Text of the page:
How The Colours You Wear Affects Your Image

Clothes make the man... and the woman. The colours you drape yourself in decide the way you perceive yourself, and the way others treat you. According to Virginia-based image consultant Sandy Dumont, big aspirations at the workplace depend heavily on one’s image and the colour of everything from the tie (in case of a man) and accessories (in case of a woman) to the shoes, emit energies that are picked up subliminally by others. 

“The way you look and dress affects what people expect from you. It also declares how you feel about yourself. This decides how you’ll be treated by co-workers and your boss,” says the author of 15 books on the subject, who began her career as a runway model and went on to consult with Fortune 500 companies for 30 years. 

Dumont’s lessons began young — as a painfully-shy young teenager, she found empowerment in a red dress. She offers tips on how to use the psychological impact of colours to your advantage. 

A world of difference
“When it comes to colour, everything is relative,” Dumont points out. “Long standing cultural traditions override a colour’s natural impression. For example, dark hunter green is associated with old money in much of the West. But, for the rest of the world, green is associated with forests and is viewed as calming and healing.” 

Translate that into fashion sensibility and green becomes non-threatening — not the colour you’d want to wear for your power suit, if you were a man. However, green doesn’t diminish the power-factor for women as acutely. “Businesswomen have the advantage of being able to wear a range of colours, as they can spell power by adding statementmaking accessories to their ensembles,” explains Dumont. 

Power comes in many shades
Dumont advises men to choose suits in navy blue, black, gray, and, in hot climates, tan works too. “Brown is not a power colour,” she warns. 

Dumont recommends the Cary Grant-look, with a minor adjustment. “Grant wore suits in medium to light colours. This made him appear friendlier and more approachable. Of course, Grant didn’t want to project power, but elegance,” she says.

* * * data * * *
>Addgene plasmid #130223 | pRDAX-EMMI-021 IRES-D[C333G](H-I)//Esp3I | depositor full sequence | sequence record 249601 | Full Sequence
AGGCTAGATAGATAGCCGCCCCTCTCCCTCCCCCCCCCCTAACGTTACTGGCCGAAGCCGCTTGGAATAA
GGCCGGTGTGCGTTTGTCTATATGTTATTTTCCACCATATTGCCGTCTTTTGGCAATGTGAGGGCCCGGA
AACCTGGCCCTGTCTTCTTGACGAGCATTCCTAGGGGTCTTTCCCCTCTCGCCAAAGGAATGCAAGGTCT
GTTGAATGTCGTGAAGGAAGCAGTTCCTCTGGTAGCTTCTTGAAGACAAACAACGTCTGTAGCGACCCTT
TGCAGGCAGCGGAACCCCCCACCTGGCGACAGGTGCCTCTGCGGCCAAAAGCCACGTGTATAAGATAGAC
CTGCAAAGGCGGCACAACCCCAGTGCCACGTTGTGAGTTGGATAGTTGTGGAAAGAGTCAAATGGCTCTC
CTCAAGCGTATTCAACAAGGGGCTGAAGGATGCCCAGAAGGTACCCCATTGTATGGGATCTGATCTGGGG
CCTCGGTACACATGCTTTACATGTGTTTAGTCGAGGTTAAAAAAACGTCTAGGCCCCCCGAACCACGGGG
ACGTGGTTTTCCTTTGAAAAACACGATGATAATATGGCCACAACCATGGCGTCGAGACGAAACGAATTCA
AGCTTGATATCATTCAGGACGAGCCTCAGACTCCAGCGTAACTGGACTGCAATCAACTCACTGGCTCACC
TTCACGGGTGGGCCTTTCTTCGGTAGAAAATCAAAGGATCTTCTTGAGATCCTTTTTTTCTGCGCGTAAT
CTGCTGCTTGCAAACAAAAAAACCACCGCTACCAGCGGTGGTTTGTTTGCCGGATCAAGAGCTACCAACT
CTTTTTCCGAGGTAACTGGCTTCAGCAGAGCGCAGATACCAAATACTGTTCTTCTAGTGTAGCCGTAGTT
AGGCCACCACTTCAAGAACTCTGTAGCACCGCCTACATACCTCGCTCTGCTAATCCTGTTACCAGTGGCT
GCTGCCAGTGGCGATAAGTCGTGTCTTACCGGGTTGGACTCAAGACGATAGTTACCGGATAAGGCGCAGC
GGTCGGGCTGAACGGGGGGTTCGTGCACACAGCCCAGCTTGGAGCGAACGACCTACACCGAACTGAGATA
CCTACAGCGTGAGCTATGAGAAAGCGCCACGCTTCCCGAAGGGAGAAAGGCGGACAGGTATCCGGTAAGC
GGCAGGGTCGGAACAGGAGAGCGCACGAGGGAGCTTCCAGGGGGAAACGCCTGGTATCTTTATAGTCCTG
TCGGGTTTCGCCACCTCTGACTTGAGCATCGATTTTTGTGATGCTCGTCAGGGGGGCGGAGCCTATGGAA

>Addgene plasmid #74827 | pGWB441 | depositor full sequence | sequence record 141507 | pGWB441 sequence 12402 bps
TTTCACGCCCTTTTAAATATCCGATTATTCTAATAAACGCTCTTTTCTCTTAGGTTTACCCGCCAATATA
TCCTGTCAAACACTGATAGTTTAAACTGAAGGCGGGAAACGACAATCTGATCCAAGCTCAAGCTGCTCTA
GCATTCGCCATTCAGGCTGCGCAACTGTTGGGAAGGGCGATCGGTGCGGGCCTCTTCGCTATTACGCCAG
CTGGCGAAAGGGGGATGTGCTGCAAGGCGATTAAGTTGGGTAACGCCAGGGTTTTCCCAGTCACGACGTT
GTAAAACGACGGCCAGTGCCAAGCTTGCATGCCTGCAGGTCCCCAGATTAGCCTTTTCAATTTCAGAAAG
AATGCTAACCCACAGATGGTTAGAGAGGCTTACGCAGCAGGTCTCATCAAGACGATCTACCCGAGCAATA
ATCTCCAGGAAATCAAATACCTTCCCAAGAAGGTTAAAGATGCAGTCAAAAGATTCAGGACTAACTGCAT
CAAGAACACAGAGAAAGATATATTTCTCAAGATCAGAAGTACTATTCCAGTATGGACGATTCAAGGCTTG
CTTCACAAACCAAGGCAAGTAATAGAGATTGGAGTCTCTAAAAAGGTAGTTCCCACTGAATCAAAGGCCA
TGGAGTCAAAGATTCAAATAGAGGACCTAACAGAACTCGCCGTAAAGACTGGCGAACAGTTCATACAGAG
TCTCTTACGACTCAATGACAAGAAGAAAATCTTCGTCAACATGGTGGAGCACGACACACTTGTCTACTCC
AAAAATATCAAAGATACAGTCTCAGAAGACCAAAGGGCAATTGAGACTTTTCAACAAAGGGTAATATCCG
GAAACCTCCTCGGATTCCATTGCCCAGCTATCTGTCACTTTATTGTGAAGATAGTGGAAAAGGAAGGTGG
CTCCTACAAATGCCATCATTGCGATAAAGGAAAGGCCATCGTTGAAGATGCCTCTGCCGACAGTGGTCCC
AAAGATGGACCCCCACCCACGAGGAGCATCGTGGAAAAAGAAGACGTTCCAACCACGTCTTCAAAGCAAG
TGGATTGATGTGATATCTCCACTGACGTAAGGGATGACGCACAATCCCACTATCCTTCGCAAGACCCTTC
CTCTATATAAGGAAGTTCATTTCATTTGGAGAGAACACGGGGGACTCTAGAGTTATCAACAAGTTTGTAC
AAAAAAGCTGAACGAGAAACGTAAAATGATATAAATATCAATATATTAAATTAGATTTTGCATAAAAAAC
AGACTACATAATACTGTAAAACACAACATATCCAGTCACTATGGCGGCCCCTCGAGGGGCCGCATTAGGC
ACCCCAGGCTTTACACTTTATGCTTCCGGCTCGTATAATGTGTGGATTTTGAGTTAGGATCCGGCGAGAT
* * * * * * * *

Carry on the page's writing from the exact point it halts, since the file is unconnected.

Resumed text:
People who like to be in the spotlight choose bold colours, while those who prefer to work behind the scenes are drawn to muted shades, says Dumont, advising the latter to beat that impulse and go for red, which “personifies life and snaps us out of our ennui,” Dumont says. Black, on the other hand, can send out all the wrong signals. “Rather than authority, it can suggest coercion or excessive force,” says Dumont. 

“Ideally, managers should wear Oxford blue or French blue shirts, so they appear friendly and trustworthy. White shirts are very formal, so they can seem stiff. Red ties suggest you’re a go-getter and yellow ties are associated with mental prowess,” she says. 

Power saris, salwar kameez

“Jayalalithaa appreciates the use of dramatic colours,” Dumont notes, offering an instance of how the Tamil Nadu chief minister power dresses. “She looks splendid in violet. It gives her skin a youthful glow.” She would ask her to avoid grey saris, though. What about BSP supremo Mayawati’s penchant for pink? “Mayawati appears to have cool skin. She looks gentler and more attractive in pink and pure white,” replies Dumont. 

But women in the corporate world would do well to avoid pink and opt for fuchsia and magenta to look “more dynamic and authoritative,” recommends Dumont. 

Colourful characters

  • Bright orange highlights imperfections on the face
  • Saris in delicate pink tones and bold borders look regal. A business suit of the same colour doesn’t.
  • Navy blue signals authority and trust. World leaders often wear business suits of that colour.
  • The darker the colour, the more authority you project. Pastels have low visibility and suggest timidity.
  • White is not a pastel shade. It has very high visibility and is a powerful colour.
  • Bold colours and prints spell power too, while dull and drab colours are associated with gloom and exhaustion.